The two first crossed paths in 2014, when Chavis made his pro debut in the Rookie Level Gulf Coast League after being taken by the Red Sox in the first round of the draft. Devers was promoted to the GCL from the Dominican Summer League, a rare assignment for a 17-year-old in his first pro season. The impression made by Devers on Chavis (who is roughly 14 months older than his teammate) was immediate.


Indeed, the distinctiveness of Devers remained apparent the following year, when Devers and Chavis were teammates in Single A Greenville. They shared third base duties, spending hours every week with each other and with manager Darren Fenster, who helped both refine their defensive games.

Chavis often was overmatched in his first full pro season, hitting .223/.277/.405 in 109 games; Devers, though one of the youngest players in the leagueJ, didn’t play like it, hitting .288/.329/.443. Even on a team that featured Chavis, Yoan Moncada, Michael Kopech, and several other future big leaguers, there were plenty of times when Devers was the head-turner.

Current Red Sox assistant hitting coach Andy Barkett was the roving hitting instructor for the Marlins in 2015, a role in which he saw Miami’s Single A affiliate play against the Greenville Drive. His memories of the time remain clear.


Now, four years later, it is Chavis whose offensive burst in his first exposure to the big leagues is commanding a spotlight. Yet just as it would have been a mistake to overlook Chavis while he was in the shadow of Devers and Moncada, there are a number of subtle aspects of what Devers is doing in 2019 that suggest potentially significant growth — while also offering a reminder of how much he’s already accomplished at the game’s highest level.

Already, he entered this season with 31 homers, just the third Red Sox player ever (along with Ted Williams and Tony Conigliaro) to hit at least 20 homers through his age-21 season. On Thursday night, he drove in a pair of runs, becoming (at 22 years, 182 days) the fifth-youngest Red Sox in the last 100 years to reach 100 career RBIs.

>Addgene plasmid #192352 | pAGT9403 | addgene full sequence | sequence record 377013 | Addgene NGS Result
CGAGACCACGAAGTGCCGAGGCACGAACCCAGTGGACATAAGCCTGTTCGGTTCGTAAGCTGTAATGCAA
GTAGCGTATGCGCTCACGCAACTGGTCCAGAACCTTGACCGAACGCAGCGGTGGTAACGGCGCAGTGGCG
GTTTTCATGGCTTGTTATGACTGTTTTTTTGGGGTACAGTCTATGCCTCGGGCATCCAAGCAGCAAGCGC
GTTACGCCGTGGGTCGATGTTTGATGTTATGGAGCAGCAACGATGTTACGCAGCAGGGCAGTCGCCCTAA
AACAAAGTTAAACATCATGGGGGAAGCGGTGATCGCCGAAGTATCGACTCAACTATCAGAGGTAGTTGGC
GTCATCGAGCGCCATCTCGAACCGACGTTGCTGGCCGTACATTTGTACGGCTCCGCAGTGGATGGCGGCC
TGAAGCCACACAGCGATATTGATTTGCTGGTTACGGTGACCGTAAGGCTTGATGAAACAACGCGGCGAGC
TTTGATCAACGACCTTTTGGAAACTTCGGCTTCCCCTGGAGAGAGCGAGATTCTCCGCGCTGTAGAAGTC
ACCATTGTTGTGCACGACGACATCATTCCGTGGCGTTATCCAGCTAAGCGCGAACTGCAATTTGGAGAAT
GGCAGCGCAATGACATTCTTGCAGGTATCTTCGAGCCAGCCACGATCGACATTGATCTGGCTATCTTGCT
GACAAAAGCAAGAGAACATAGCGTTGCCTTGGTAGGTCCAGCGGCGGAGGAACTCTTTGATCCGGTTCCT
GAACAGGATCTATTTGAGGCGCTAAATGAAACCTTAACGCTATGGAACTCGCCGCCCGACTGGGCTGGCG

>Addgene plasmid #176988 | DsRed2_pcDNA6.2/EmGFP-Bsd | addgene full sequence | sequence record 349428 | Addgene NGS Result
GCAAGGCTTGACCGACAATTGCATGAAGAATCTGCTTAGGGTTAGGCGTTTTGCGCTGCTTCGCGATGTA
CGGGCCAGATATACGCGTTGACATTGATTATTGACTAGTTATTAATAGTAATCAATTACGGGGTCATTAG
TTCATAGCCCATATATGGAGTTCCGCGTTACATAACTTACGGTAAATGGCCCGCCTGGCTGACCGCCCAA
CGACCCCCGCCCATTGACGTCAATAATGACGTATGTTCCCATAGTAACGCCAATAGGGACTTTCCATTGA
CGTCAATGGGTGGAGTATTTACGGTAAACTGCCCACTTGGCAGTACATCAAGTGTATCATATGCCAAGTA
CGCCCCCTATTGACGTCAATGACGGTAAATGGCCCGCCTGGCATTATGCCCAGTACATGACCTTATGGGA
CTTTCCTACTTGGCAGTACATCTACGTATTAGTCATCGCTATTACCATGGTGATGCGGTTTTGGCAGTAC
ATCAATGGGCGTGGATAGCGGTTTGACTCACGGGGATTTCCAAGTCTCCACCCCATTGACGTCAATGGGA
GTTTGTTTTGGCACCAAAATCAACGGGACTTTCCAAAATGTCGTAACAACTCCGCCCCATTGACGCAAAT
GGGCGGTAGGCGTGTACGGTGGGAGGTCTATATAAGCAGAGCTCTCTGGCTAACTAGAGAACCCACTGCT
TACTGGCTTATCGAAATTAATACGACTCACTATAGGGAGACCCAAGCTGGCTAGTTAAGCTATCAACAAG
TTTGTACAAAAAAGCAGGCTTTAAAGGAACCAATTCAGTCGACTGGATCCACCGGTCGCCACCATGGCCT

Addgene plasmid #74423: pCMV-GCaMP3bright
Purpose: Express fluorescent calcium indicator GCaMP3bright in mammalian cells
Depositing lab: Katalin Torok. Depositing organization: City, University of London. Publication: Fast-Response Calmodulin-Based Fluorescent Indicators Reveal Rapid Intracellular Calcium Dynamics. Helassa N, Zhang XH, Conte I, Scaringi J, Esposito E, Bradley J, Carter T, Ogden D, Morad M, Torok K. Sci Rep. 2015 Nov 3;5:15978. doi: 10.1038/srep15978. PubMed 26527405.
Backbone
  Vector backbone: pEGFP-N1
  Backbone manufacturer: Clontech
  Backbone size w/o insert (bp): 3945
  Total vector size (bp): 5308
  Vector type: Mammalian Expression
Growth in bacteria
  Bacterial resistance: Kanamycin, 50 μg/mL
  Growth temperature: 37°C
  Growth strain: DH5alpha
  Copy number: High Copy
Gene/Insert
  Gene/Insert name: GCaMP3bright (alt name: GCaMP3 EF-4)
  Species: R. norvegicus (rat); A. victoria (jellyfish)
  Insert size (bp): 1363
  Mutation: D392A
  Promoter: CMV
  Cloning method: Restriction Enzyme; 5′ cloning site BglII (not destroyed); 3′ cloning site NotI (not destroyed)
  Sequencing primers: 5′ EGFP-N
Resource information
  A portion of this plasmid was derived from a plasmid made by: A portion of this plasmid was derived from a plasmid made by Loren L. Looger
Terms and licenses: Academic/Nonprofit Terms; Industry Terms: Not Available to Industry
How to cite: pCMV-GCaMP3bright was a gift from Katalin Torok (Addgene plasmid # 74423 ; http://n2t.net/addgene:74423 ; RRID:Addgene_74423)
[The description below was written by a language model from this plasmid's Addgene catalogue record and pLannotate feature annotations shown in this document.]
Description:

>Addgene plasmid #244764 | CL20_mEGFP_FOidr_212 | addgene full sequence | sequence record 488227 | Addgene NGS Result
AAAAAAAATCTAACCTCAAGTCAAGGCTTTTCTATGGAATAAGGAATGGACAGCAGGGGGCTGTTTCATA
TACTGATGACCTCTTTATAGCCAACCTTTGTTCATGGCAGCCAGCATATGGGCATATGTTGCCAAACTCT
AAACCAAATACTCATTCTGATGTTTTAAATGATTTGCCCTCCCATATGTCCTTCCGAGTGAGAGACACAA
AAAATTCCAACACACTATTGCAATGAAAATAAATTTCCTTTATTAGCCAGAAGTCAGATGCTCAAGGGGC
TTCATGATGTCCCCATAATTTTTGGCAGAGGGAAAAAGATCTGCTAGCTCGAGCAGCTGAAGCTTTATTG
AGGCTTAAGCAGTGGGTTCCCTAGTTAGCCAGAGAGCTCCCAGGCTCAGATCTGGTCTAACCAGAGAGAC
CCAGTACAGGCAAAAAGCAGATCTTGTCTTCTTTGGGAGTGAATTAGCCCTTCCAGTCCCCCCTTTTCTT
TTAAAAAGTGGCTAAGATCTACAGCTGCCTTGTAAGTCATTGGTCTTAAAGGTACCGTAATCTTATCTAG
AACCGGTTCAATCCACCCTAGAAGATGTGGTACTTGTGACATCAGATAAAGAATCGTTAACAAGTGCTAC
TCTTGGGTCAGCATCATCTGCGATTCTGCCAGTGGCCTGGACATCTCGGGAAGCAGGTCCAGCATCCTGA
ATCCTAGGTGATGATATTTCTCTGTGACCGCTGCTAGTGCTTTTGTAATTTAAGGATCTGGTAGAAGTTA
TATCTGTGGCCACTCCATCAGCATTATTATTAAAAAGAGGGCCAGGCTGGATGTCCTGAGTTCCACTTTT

While Devers has looked like a potential middle-of-the-order force since he, like Chavis, started pulverizing pitches in his first days in the big leagues, this year, his production has been atypical. Devers has made huge gains in his walk rate (11.9 percent, up from 7.8 percent last year) while significantly lowering his strikeout rate (15.8 percent, down from 24.7 percent). According to Fangraphs, he’s chased 32.5 percent of pitches out of the strike zone, again, a marked drop from his 37.3 percent chase rate in 2018.


But on Thursday night against the Tigers, Devers stayed back on a 3-and-2 curveball and drove it in the air and off the Green Monster for a two-run double. If he can combine his more disciplined approach with more of the easy loft that he more frequently has generated, he has a chance to emerge quickly as an offensive force.

“He’s learning to control the zone,” said Red Sox manager Alex Cora. “[Thursday] was hopefully the beginning of him hitting the ball in the air. When he starts hitting it consistently in the air, it’s going to be fun to watch, because he’s controlling the strike zone.”

It’s easy to overlook the fact that Devers continues to learn, and that he remains young enough for considerable growth in all aspects of his game — both defensively (where Cora described him as “pretty solid” despite his seven errors) and offensively. The Red Sox are pleased with who he’s been thus far this year – but based on the increasing maturity of his offensive approach, they’re particularly excited about what he might become moving forward.



Alex Speier can be reached at alex.speier@globe.com.